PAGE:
How to tell the difference between scholarly and popular periodical articles
Last Updated: Jun 2, 2015 URL: Print Guide RSS Updates

Identifying scholarly articles involves analysis of the article's content. The chart below is meant to help you in this process; any one criteria by itself may not indicate that an article is scholarly. For example, a 30 page photo spread about stars at the Academy Awards may not be scholarly.


Journal Cover

Magazine Cover

Length Longer articles, providing in-depth analysis of topics Shorter articles, providing broader overviews of topics
Authorship Author an expert or specialist in the field, name and credentials always provided Author usually a staff writer or a journalist, name and credentials often not provided
Language/Audience Written in the language of the field for scholarly readers (professors, researchers or students) Written in non-technical language for anyone to understand
Format/Structure Articles usually more structured, may include these sections: abstract, literature review, methodology, results, conclusion, bibliography Articles do not necessarily follow a specific format or structure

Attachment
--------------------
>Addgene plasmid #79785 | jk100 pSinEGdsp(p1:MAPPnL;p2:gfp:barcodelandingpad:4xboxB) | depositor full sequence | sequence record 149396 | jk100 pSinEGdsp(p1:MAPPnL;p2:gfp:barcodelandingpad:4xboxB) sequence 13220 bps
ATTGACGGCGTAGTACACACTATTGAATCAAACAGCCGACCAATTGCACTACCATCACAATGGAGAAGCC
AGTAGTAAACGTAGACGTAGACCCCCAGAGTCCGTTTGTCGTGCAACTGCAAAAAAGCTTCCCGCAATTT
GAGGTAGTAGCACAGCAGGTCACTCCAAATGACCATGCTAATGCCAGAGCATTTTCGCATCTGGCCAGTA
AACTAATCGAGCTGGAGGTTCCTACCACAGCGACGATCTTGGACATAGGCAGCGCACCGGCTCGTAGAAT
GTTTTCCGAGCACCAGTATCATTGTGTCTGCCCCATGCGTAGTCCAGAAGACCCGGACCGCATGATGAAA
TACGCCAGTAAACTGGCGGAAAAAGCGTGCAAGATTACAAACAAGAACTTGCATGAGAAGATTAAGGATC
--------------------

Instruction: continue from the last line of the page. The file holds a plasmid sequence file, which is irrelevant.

Special Features Illustrations that support the text, such as tables of statistics, graphs, maps, or photographs Illustrations with glossy or color photographs, usually for advertising purposes
Editors Articles usually reviewed and critically evaluated by a board of experts in the field (refereed or peer-reviewed) Articles are not evaluated by experts in the field, but by editors on staff
Credits A bibliography (works cited) and/or footnotes are always provided to document research thoroughly A bibliography (works cited) is usually not provided, although names of reports or references may be mentioned in the text

Still can't tell the difference? These resources can help:
Ulrichsweb UW-W users only (periodicals directory)

Magazines for Libraries / Reference Collection Z6941 .K2

Still confused?
Ask a Reference Librarian for help (see right).

The content of this guide was originally created by Celita DeArmond for the University of Texas at San Antonio, and has been modified with permission for the use of the University of Wisconsin-Whitewater.